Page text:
Investing: When to ditch and run

August 5, 2005

The decision isn't always clear-cut. These tips can help make it a well-reasoned one.

How long should an investor hold onto a stock? The answer is a definitive "it depends." In a report to his company's shareholders, billionaire investor Warren Buffett stated that, "When we own portions of outstanding businesses with outstanding managements, our favorite holding period is forever." The Oracle of Omaha's declaration might not have been so absolute, however, with companies that, while solid, fall short of "outstanding."

Financial experts agree that there are many different criteria to use when making the buy-or-sell determination. There are times when it's worth holding on while, in other cases, the only reasonable course of action is to cut your losses and sell your shares. You may even decide to sell a winning stock or mutual fund that has been languishing in a slow-growth or no-growth pattern.

Here are a few questions to ask that should help make the hold-fold decision easier:

It does mean, however, that you should take a fresh look at the investment. "Ask yourself, 'Would I buy this today?' " Edelman advises. "If the answer's No, that's a good indication that you might want to sell it." To find out whether there has been a change in management, either check the fund company's Web site or look at its Morningstar Snapshot on http://www.morningstar.com.

Have the managers stayed true to the investment's philosophy? Let's say you wisely selected mutual funds with investment styles that complement one another: value and growth, large-cap and small-cap, etc. You may find that fund managers don't always behave in accordance with the stated objective in the prospectus. For example, they may hoard cash instead of being fully invested. They may claim to be value investors-buying downtrodden companies on the cheap-but, in fact, purchase stalwart growth companies.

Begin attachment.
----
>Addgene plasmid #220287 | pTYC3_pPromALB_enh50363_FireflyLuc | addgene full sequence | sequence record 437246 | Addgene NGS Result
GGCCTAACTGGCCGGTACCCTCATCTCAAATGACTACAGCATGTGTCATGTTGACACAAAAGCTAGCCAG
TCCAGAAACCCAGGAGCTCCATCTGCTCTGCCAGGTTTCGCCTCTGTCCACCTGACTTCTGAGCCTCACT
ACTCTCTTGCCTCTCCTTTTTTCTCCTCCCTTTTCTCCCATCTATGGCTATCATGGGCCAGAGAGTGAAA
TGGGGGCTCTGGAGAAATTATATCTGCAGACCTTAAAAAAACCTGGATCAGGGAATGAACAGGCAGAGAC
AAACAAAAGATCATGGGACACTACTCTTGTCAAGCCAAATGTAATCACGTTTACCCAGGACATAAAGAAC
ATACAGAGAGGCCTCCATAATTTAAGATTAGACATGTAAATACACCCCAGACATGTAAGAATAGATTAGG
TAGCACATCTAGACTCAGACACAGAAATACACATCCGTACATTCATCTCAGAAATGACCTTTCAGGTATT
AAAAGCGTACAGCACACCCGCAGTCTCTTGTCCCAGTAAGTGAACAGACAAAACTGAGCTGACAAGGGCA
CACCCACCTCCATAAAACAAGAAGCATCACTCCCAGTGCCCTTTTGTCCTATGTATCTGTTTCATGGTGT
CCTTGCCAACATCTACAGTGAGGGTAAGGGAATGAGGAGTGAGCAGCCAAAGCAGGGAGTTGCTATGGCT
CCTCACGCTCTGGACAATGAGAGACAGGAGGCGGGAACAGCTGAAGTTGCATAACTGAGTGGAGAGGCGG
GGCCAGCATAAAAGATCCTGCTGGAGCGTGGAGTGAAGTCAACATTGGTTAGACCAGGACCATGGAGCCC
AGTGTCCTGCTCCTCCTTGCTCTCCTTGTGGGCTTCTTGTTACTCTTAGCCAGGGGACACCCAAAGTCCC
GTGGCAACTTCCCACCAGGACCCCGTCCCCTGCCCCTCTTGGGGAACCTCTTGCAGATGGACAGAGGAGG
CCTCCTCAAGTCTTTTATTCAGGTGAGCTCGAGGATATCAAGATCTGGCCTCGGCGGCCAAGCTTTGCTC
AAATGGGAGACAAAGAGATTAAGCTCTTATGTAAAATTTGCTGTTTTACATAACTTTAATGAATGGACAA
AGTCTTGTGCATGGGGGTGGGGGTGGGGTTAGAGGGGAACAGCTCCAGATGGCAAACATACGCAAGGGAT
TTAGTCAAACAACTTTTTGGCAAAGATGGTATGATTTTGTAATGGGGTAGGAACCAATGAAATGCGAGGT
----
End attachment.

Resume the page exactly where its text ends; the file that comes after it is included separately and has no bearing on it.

If you bought a growth fund dressed in a value fund's clothing, or otherwise didn't get what you bargained for, that may be a legitimate reason to pull out of the investment. Of course, a manager needs to have some flexibility in order to dodge trouble or sit out a storm, but if he consistently or frequently strays from the fund's stated objectives, that's a red flag you need to pay attention to.

In order to make this assessment, you'll need to know whether a fund and its holdings are considered growth or value, large-cap or small-cap, and so on. The easiest way to tell is to look on http://www.morningstar.com where the fund's major holdings will be listed; then plug in the companies' ticker symbols and see how the businesses are categorized as far as type and size.

Do industry developments signal a murky future? Take the following hypothetical scenario: When you bought shares of Harry's Hybrids two years ago, electric cars were perceived as the wave of the future. Recent research, however, has shown that there is a problem with the range of these cars; they may run out of power after only 60 miles or so. Or perhaps one or more industry upstarts have surfaced with state-of-the-art products or technologies that will leave Harry's Hybrids in the dust. In either of those cases, it might be wise to sell your investment.